These returns transcend those of Canadian money market funds (abbreviated as MMF); this article from Jul 22 2013 lists the highest annual percentage return as 0.98% from Steadyhand Savings.

Also, MMFs are riskier than high-rate savings accounts (eg: Scotiabank and Tangerine belong to large banks in Canada, and so are relatively safe).1

How does the superiority of HRSAs still not negate and exterminate MMFs?
Why would one invest still in MMFs? What have I misapprehended or neglected?


1Source: p 147, Investing For Canadians For Dummies, 3 Ed (2009) by Tony Martin, Eric Tyson

The lack of CDIC insurance on a money market fund shouldn’t trouble you. Mutual fund companies can’t fail because they have a dollar invested in securities for every dollar that you deposit in their money funds. By contrast, banks are required to have available just a fraction of every dollar that you hand over to them.

A money market fund’s investments can decline slightly in value, which can cause the money market fund’s share price to fall below a dollar. In a few cases, money market funds have bought some bad investments. However, in each and every case except one, the parent company running the money market fund infused cash into the affected fund, thus enabling it to maintain the $1-per-share price.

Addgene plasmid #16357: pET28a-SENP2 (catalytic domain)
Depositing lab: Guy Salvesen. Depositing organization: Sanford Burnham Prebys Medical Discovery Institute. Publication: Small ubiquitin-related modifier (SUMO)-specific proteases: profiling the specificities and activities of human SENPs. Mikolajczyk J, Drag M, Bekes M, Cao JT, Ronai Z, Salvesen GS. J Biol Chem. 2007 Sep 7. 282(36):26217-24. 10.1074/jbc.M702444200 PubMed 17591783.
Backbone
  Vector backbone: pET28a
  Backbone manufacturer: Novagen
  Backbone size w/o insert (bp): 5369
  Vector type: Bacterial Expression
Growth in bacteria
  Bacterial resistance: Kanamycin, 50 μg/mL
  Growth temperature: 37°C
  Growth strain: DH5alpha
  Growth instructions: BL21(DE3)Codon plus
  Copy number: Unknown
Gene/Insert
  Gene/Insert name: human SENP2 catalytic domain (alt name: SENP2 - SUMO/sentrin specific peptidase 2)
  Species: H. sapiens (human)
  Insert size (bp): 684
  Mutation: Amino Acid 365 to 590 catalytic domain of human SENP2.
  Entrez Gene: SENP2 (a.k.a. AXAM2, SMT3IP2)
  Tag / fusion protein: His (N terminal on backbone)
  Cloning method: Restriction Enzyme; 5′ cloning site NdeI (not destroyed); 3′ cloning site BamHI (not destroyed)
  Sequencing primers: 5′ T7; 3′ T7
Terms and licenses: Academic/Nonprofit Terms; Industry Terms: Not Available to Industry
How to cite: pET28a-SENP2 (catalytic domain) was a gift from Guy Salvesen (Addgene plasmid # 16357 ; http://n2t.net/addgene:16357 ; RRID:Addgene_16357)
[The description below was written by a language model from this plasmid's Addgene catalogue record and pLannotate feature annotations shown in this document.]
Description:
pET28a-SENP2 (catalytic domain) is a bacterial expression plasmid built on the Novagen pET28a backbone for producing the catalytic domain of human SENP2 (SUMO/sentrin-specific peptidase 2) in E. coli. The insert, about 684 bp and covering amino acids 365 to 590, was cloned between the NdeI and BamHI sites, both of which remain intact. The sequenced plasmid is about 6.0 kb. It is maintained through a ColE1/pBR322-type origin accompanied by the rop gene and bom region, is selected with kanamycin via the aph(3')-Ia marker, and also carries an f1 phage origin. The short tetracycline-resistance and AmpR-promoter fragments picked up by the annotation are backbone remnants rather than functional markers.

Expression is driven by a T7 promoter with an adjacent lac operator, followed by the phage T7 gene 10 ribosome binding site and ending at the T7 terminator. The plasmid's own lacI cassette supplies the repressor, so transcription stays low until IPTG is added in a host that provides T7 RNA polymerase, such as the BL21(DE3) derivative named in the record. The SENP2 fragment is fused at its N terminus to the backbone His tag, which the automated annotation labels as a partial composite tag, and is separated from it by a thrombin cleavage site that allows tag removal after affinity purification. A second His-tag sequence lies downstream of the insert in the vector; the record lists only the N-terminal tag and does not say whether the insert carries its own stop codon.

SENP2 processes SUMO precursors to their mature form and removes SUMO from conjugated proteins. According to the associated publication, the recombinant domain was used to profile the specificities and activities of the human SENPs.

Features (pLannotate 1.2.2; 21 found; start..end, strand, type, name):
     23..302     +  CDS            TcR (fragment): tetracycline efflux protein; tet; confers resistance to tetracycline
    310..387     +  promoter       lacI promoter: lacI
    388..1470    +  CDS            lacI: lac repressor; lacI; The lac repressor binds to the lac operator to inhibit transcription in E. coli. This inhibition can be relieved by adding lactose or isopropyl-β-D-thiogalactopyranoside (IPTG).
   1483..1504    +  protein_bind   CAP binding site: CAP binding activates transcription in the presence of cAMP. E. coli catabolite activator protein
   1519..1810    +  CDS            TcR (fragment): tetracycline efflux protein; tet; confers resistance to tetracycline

• @JBKing Those HSRAs' rates could vary. – Greek - Area 51 Proposal Sep 4 '15 at 18:20

Money Market Accounts are insured in the U.S. and are also very liquid since you can debit from it any time. Because of this, they offer much lower rates of interest than comparable products.

If you look at the savings products such as the 1.50% momentum savings account offered by ScotiaBank, you actually have to hold a $5000 balance and not make any debit from it for 90 days in order to get the extra 0.75% that would get you to 1.50%. Essentially this is roughly equivalent to offering you a 1.50% GIC with a 0.75% withdrawal penalty fee, but simply presented in more "positive" terms.

As for the Implicity Financial Financial 1.75% offering, it looks like it is not insured by the CDIC.